Lockheed Martin continues work on National Cyber Range training for exceptionally virulent code
REDSTONE ARSENAL, Ala. – Cyber security experts at the Lockheed Martin Corp. Missiles and Fire Control segment in Orlando, Fla., will continue their work in maintaining a key U.S. military training range that tests and validates cyber warfare technologies under terms of a $33.9 million order announced this week.
Officials of the U.S. Army Contracting Command at Redstone Arsenal, Ala., are asking Lockheed Martin for working involving the National Cyber Range (NCR) to allow potentially virulent code to be introduced and studied on the range without compromising the range.
The Army Contracting Command is awarding this order on behalf of the Army Program Executive Office for Simulation, Training, and Instrumentation in Orlando, Fla.
The NCR helps with test & measurement of offensive and defensive technologies involving computer malware, viruses, and other cyber warfare aspects.
The NCR is designed to allow potentially virulent code to be introduced and studied on the range without compromising the range itself, Army officials say. Lockheed Martin, which has been working on the NCR for at least the past two years, is considered the only company able to undertake such a task.
The NCR is a self-contained facility for advanced cyber research and testing, using hardware and software automation tools that enable a range to be configured rapidly to emulate complex, large-scale heterogeneous networks.
The range involves software tools and sensors that enable military cyber warfare experts to study cyber threats like worms and viruses so they can understand their behavior and potential defenses, while enabling technicians to sanitize and reconfigure the range quickly after testing.
The NCR can host several independent, simultaneous, multi-security-level experiments on the same infrastructure, while simplifying the introduction and testing of new code on a cyber range. The NCR seeks to provide ways to test realistic cyber warfare capabilities in a secure and realistic environment.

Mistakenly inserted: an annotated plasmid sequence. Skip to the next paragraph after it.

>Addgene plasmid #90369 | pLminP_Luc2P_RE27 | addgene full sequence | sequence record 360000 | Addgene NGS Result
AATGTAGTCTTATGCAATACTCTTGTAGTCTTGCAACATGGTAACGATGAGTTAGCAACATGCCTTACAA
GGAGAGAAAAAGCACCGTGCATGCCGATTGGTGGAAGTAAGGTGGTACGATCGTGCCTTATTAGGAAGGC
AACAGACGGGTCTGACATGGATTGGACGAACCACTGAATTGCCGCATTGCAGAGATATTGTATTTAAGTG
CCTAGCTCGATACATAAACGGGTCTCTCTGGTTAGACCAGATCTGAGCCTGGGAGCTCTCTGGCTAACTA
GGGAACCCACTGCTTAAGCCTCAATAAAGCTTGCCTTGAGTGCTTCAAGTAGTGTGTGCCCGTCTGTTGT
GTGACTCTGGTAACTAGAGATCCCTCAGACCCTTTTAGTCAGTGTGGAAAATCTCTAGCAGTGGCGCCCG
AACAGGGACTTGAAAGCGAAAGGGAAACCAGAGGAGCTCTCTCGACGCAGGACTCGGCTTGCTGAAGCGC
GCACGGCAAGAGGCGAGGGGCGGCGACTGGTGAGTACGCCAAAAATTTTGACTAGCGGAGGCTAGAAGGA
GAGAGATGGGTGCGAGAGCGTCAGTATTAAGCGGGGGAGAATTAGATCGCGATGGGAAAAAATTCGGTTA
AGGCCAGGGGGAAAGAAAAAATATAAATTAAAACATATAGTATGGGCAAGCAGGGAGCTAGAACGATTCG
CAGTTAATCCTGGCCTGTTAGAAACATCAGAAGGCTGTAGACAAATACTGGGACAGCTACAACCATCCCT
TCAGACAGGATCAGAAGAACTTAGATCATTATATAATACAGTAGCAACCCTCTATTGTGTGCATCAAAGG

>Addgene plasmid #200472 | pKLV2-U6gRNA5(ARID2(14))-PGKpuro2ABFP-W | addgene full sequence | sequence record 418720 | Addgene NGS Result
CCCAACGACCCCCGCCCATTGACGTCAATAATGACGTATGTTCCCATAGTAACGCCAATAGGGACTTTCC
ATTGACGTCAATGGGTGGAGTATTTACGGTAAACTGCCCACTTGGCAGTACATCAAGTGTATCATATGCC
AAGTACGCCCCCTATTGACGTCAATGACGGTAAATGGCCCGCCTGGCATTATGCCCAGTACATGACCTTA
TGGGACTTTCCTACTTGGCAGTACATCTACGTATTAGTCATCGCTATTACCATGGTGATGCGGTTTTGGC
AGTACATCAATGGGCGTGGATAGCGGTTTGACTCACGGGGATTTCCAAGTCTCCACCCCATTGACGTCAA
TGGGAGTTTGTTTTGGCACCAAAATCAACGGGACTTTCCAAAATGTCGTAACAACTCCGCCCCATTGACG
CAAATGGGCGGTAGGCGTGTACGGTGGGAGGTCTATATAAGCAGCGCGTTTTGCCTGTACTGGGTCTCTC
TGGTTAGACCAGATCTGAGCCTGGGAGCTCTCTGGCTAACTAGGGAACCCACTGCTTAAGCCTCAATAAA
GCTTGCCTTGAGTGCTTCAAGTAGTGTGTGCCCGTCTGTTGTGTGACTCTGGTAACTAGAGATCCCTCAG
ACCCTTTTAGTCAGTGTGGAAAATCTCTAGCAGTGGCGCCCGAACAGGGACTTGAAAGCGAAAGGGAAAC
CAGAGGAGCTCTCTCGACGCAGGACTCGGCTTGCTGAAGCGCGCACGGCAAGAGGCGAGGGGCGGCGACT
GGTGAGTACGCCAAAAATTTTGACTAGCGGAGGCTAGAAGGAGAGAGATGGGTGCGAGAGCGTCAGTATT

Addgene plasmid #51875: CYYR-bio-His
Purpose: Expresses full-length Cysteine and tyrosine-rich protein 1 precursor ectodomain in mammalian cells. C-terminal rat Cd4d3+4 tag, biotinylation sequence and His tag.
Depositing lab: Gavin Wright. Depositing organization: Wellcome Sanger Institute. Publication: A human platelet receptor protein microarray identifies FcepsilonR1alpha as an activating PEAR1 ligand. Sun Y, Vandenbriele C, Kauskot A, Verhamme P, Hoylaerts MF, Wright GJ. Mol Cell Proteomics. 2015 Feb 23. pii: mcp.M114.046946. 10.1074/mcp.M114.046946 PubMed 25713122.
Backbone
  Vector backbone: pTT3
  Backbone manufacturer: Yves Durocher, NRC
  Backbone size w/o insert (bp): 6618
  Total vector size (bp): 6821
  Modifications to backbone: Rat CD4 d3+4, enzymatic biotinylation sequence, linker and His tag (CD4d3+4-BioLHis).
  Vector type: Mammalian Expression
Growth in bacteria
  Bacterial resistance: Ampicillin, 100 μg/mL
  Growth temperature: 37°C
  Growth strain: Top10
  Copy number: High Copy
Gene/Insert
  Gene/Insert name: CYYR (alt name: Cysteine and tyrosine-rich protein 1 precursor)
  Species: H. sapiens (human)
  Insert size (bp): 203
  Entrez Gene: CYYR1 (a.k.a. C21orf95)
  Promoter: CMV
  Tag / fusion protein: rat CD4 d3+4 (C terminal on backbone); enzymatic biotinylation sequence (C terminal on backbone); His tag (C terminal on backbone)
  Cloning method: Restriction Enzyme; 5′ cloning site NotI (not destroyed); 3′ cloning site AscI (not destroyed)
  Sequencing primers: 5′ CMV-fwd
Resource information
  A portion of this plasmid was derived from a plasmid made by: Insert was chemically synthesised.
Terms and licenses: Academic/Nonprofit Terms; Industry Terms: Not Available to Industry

The range can protect against denial-of-service originating from within the range; malware spillage from test beds; unauthorized access; and data spills across tests boundaries while archived.
The range can isolate the test beds to ensure that the range can operate several simultaneous tests at different security and sensitivity levels, as well as prevent test beds from interfering with other test beds by spilling malware code, technology, or characteristics.
The NCR was developed originally by the U.S. Defense Advanced Research Projects Agency (DARPA) in Arlington, Va. In late 2012 DARPA turned management of the range over to the Pentagon's Test Resource Management Center.
Key benefits of the NCR are the speed with which the range can be re-configured, the diversity of the networks that can be emulated, and the flexibility to handle several activities simultaneously at different classification levels, military experts say.
The NCR provides advanced cyber research and development of new capabilities, analysis of malware, cyber training and exercises, and secure cloud computing and storage architectures.
The NCR is designed to test technologies such as host security systems, and local and wide-area network security tools by integrating, replicating or simulating the technologies. The range provides a large-scale Global Information Grid (GIG) infrastructure, where experts can analyze and test cyber warfare technologies under real-world conditions.
The range's test beds include the ability to test new network protocols, satellite and radio frequency communications, and mobile tactical and maritime communications.
For more information contact Lockheed Martin Missiles and Fire Control online at www.lockheedmartin.com/us/mfc.html, the Army Contracting Command-Redstone at http://acc.army.mil/contractingcenters/acc-rsa, or the Army Program Executive Office for Simulation, Training, and Instrumentation at www.peostri.army.mil.